Differential Scanning Calorimetry Testing (DSC Analysis)
Microtrace utilizes differential scanning calorimetry (DSC) analysis as one tool for sample comparison, characterization, and identification. DSC measures the heat capacity of a sample and a reference over a programmed increasing and decreasing range of temperatures. Comparison of the sample and reference data permits identification and quantification of endothermic or exothermic processes occurring within the sample over specific temperature ranges.
A sample may absorb or release additional heat at particular temperatures for several reasons. Most commonly, as the sample hits a phase transition (e.g., solid to liquid), more or less heat must flow into the sample to maintain its temperature relative to the reference. DSC allows for accurate measurement and graphical representation (thermogram) of the amount of heat absorbed or released during such transitions. Anomalous peaks in these thermograms may indicate the presence of impurities in a sample. When a peak appears in a thermogram of the first, but not the second heating of the same sample, this indicates the presence from thermal “artifacts.” In these cases, the particular peaks reflect the sample’s thermal or mechanical history.
DSC Analysis of Polymers
Differential Scanning Calorimetry is a particularly useful tool to analyze polymers. DSC can reveal several important thermal transitions in these materials. Identification of a polymer’s melting, crystallization, and glass transition temperatures can help us characterize and compare such materials. Our experts can compare this data with well-cataloged standard references that exist for most polymers. For example, the thermograph below shows the results of a second heating applied to a sample. The two distinct thermal transition points (labeled) aided in its identification as Nylon 6.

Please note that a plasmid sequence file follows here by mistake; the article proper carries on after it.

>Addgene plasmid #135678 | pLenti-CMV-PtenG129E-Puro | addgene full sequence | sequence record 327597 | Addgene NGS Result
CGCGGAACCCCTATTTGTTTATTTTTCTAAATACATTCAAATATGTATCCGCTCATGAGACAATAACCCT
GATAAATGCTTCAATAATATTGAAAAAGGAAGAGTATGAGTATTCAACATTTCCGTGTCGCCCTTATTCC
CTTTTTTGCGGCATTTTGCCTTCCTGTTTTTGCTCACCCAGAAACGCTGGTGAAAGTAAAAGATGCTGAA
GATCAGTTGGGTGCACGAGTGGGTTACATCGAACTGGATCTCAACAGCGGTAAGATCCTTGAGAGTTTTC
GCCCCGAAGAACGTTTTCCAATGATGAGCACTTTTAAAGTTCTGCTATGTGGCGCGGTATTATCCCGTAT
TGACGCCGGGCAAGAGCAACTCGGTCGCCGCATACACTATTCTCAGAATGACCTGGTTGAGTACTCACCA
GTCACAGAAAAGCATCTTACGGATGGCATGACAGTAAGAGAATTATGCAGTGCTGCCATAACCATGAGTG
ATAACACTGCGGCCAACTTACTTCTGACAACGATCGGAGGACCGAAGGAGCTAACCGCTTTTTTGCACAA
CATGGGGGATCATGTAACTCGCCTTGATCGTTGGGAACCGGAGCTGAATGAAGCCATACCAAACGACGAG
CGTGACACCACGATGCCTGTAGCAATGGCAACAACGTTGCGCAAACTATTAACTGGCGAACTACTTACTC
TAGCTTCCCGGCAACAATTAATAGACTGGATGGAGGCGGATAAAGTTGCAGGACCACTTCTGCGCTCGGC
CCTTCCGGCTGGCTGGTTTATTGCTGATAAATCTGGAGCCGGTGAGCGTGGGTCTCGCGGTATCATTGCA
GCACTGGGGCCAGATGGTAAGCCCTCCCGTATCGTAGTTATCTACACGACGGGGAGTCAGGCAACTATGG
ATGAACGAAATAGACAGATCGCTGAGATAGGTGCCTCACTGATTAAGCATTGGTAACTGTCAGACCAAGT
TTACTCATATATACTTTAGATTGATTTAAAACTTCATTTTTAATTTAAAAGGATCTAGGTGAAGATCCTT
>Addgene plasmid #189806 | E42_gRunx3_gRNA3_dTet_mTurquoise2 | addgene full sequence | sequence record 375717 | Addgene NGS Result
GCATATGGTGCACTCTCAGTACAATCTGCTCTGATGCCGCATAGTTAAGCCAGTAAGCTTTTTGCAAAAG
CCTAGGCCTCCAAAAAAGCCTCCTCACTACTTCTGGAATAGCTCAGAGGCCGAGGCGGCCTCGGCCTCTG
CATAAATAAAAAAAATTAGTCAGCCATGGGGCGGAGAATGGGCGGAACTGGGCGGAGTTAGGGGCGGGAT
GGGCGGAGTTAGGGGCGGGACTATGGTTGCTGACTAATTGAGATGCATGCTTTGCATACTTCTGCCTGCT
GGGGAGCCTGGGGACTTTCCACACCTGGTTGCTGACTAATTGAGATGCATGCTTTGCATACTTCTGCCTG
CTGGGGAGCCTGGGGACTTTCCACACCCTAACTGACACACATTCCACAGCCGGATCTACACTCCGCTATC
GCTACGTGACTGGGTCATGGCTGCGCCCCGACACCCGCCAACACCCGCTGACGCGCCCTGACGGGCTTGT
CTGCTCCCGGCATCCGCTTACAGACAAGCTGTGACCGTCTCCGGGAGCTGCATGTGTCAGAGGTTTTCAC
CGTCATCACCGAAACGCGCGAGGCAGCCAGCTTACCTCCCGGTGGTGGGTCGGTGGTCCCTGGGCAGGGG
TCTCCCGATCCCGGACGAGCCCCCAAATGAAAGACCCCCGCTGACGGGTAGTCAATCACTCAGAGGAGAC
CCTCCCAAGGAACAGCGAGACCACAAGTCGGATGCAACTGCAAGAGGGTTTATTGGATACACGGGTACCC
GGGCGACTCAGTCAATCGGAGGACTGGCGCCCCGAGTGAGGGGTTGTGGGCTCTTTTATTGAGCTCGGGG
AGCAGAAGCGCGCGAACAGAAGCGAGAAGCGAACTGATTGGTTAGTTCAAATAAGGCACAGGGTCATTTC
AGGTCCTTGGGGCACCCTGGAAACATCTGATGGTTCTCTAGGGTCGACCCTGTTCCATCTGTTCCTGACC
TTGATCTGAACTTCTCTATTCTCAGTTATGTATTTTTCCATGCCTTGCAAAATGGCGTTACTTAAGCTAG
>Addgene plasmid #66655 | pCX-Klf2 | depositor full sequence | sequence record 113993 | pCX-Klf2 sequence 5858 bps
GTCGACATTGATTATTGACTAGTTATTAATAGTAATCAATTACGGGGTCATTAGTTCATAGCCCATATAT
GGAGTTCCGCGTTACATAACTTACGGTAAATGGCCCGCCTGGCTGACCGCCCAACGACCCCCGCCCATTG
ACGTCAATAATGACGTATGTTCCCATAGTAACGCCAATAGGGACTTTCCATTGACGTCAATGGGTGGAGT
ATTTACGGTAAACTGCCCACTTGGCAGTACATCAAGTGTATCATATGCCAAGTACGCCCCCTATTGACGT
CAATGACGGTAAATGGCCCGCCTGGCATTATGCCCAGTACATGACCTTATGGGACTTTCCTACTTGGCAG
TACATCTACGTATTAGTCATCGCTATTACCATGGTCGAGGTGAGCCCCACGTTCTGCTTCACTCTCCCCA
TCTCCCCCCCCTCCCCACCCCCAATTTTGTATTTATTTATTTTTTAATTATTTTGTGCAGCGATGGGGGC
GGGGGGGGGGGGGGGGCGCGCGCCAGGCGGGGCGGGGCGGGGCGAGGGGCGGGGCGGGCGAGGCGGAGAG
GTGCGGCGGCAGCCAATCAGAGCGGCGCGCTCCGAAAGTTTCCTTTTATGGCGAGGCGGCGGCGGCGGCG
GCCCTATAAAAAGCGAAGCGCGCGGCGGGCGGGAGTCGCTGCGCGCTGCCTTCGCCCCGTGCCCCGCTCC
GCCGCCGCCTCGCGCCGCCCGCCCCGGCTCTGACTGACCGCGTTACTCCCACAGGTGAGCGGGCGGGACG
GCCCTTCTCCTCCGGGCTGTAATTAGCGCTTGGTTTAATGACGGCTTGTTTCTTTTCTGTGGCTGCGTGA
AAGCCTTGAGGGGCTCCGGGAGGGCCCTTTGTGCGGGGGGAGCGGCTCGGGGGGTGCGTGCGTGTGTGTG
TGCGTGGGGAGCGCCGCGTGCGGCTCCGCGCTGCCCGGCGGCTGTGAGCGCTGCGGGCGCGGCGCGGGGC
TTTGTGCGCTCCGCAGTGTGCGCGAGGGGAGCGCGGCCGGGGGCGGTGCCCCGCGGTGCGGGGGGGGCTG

In addition to identification, our experts can utilize DSC analysis for many other purposes. We can compare the crystallization and melting points from the first heating with standard references to determine the crystalline content of a known polymer. Identification of boiling points can permit the detection of individual plasticisers in a sample. We can also use Oxidative Onset Temperature (OOT) to analyze the thermal degradation of polymers. Because DSC measures numerous characteristic properties of a sample, its applications are vast.
Microtrace uses a Perkin Elmer Differential Scanning Calorimeter (DSC 8000). This instrument uses a double furnace to simultaneously expose the sample and reference to temperatures ranging from -80⁰C to 750⁰C. The DSC 8000 is capable of heating and cooling samples at an wide range of rates. It can heat samples as slowly as 0.01⁰C per minute to as quickly as 300⁰C per minute; cooling rates range from 0.01⁰C to 150⁰C per minute. Microtrace’s DSC 8000 is also equipped with an autosampler. It automatically loads samples into the furnace and runs programmed thermal analysis experiments. Typical samples range from 3 to 10 mg.
Other Related and Complementary Techniques to DSC at Microtrace
DSC Standardized Methods
ASTM (American Society for Testing and Materials) has created several standardized guides for DCS analysis:
- E1356 – 08 (2014) “Standard Test Method for Assignment of the Glass Transition Temperatures by Differential Scanning Calorimetry.”
- E2009- 08 (2014) “Standard Test Methods for Oxidation Onset Temperature of Hydrocarbons by Differential Scanning Calorimetry.”
- D3418 – 15 (2015) “Standard Test Method for Transition Temperatures and Enthalpies of Fusion and Crystallization of Polymers by Differential Scanning Calorimetry.”
- D3895- 19 “Standard Test Method for Oxidative-Induction Time of Polyolefins by Differential Scanning Calorimetry.
- D7426- 08 “Standard Test Method for Assignment of the DSC Procedure for Determining Tg of a Polymer or an Elastomeric Compound.”
ISO (International Organization for Standardization) also has a standardized guide for DSC analysis. ISO 11357-2 (2013) “Differential Scanning Calorimetry and Determination of Glass Transition Temperature and Glass Transition Step Height.”